This week’s Memorable Movie Moment takes us back to 1962 and director Robert Mulligan‘s big screen adaptation of author Harper Lee‘s To Kill a Mockingbird. The story of Mockingbird goes even further back to the Depression-era South, and finds white attorney Atticus Finch defending a black man accused of beating a white woman. Atticus Finch has become a name synonymous with racial justice in twentieth-century America. The book was published in 1960 and became an instant best-seller, earning author Lee a Pulitzer Prize. It is regularly read among high school literature classes and has become one of the most famous and successful novels ever written. After publishing Mockingbird, Lee never wrote another book. She did assist author Truman Capote with research for his famous novel In Cold Blood, and the character of Dill is said to be based on Capote, who was a childhood friend of the authors. Lee’s estate also published the original manuscript for Mockingbird titled Go Set a Watchman earlier this year, but the release remains somewhat controversial as Lee’s health was deteriorating and questions arose regarding whether it was her idea to publish the novel or not.
To Kill a Mockingbird is a very serious story told from the innocent perspective of Jean-Louise (Scout) Finch, a tomboy who runs around her neighborhood with her older brother Jem and their neighbor Dill. Their father is Atticus Finch, who is written by Lee as an extremely moral, intelligent, and excellent father figure. His role in defending Tom Robinson is somewhat lost on Scout, however, and the gravity of the matter instead falls on Jem, who struggles with Atticus’ unquestionable morality in the face of such a controversial court case.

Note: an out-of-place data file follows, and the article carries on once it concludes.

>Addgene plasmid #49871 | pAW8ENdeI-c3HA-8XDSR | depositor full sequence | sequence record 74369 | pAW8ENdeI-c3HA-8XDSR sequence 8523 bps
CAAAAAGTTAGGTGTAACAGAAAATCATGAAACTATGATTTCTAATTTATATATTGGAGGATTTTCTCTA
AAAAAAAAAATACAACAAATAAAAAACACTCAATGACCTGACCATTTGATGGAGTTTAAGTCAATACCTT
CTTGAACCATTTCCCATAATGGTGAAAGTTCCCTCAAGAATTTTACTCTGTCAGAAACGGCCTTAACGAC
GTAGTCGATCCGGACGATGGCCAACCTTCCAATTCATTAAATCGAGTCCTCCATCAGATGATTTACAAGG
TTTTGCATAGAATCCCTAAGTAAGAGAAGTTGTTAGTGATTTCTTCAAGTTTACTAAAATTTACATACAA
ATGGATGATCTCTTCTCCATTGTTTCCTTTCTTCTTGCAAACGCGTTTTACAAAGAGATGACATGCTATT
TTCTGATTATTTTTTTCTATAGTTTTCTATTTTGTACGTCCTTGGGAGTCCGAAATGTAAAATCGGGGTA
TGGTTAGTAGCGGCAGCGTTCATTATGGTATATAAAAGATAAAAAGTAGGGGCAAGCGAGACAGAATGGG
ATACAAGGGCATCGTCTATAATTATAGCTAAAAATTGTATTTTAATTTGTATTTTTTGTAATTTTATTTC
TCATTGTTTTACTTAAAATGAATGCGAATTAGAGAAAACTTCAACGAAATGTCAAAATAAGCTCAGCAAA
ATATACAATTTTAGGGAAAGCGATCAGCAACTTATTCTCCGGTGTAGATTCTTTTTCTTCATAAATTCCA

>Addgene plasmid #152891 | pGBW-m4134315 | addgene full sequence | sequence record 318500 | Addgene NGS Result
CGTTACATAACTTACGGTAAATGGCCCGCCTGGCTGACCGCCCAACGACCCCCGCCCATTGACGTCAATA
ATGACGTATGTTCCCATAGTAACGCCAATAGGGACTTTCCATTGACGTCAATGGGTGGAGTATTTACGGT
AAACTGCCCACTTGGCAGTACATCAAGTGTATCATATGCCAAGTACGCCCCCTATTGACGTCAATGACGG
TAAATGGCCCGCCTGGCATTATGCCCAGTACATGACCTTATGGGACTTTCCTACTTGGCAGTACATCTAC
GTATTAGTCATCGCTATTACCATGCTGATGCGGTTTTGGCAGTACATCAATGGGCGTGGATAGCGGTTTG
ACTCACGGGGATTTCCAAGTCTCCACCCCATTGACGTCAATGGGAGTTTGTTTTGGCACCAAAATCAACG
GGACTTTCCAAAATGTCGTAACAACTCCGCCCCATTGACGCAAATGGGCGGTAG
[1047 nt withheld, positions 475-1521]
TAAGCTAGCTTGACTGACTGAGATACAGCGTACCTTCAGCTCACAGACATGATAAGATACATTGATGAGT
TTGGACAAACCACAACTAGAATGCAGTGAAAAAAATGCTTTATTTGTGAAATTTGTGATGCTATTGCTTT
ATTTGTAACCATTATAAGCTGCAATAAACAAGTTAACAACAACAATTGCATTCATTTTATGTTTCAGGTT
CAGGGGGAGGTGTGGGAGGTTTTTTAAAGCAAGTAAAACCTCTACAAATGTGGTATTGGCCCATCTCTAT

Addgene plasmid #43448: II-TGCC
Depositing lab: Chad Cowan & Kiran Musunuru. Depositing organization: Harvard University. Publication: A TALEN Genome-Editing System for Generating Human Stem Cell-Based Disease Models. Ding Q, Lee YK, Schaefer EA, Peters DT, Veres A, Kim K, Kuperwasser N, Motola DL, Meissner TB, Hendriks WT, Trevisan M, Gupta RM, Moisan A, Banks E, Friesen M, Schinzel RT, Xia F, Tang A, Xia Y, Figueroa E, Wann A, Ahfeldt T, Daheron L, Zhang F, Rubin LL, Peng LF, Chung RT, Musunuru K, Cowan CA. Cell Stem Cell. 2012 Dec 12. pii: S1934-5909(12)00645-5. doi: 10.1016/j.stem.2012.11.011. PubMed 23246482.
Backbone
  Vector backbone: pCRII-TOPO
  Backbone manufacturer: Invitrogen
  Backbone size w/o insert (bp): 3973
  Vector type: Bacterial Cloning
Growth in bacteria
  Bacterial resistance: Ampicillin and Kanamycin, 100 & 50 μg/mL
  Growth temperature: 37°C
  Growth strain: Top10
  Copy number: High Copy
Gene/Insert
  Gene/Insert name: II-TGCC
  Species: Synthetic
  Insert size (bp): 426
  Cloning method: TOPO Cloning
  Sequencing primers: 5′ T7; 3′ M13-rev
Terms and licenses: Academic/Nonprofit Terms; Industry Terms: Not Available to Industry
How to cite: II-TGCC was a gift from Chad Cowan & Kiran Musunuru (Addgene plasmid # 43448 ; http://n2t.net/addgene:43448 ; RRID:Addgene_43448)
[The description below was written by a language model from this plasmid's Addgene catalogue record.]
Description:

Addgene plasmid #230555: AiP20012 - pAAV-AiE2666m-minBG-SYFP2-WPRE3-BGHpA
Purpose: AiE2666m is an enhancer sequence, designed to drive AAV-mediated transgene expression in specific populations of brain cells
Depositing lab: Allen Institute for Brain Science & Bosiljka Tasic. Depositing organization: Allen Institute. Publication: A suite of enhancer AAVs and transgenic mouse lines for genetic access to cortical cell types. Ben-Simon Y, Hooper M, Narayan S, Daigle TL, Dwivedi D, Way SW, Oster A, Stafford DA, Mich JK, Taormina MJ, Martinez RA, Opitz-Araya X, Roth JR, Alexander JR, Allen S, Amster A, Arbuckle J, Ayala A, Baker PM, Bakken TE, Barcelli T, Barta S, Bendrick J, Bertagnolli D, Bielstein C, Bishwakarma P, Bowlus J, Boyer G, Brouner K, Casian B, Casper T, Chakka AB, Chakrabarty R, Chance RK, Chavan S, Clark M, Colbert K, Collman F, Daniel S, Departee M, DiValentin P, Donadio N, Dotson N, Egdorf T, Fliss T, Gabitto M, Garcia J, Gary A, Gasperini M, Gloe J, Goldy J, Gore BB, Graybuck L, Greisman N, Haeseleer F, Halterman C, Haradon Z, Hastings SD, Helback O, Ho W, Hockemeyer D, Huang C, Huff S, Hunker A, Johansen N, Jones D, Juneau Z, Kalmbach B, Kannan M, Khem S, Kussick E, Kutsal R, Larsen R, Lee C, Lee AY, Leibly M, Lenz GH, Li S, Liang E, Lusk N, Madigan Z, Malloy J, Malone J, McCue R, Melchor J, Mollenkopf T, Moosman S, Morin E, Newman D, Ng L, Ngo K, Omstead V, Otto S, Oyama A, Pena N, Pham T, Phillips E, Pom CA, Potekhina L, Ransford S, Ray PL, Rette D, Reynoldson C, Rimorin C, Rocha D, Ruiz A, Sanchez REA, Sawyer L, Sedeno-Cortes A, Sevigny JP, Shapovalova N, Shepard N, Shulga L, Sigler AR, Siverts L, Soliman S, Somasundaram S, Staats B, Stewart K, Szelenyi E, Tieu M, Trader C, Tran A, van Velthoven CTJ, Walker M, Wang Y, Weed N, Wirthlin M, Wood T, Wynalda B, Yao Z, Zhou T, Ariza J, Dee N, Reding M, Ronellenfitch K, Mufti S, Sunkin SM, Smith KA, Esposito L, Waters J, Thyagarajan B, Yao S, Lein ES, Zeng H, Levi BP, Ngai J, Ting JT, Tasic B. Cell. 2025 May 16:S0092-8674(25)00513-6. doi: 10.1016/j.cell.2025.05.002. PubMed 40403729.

Several key supporting characters also contribute to the progress of the story, and the depiction of the era. Bob Ewell stands as an endearing image of Southern racism in the United States. He accuses Atticus of being a “nigger-lover” and in the end attacks his children for his defending the man who “beat” his socially-inept and abused daughter, Mayella. Another famous supporting character is Boo Radley (portrayed by Robert DuVall), the mysterious neighbor the three children enjoy indulging in fantasies about, but who, in the end (and in my opinion), turns out to be one of the many ‘mockingbirds’ throughout the story. Tom Robinson is another, in that he, as a black man, meant only to help Mayella Ewell, a white woman who he knew was not treated well and really just needed friendly company. And of course, Atticus Finch is a ‘mockingbird’ for Tom, a man who, despite what willingly defending a black man might do to him and his family, stands up for justice, even though he he knows victory is impossible.
For today’s movie moment, we go back to Atticus Finch’s closing argument at Tom Robinson’s trial. Actor Gregory Peck (The Man in the Grey Flannel Suit, The Guns of Navarone) won an Oscar for Best Actor for his portrayal of the role, and this speech is definitely part of the reason why. To close his defense, Atticus does the unthinkable: he begs an all-white jury in an Alabama court to forget the acceptable norms of the time, and to do what is truly just. Finch bravely and unflinchingly calls out and crucifies the horrid cultural norms of the era and begs them to judge Robinson’s case fairly, without consideration of his societal status or the fact that he is black. For your enjoyment, here is Gregory Peck at Atticus Finch in To Kill a Mockingbird.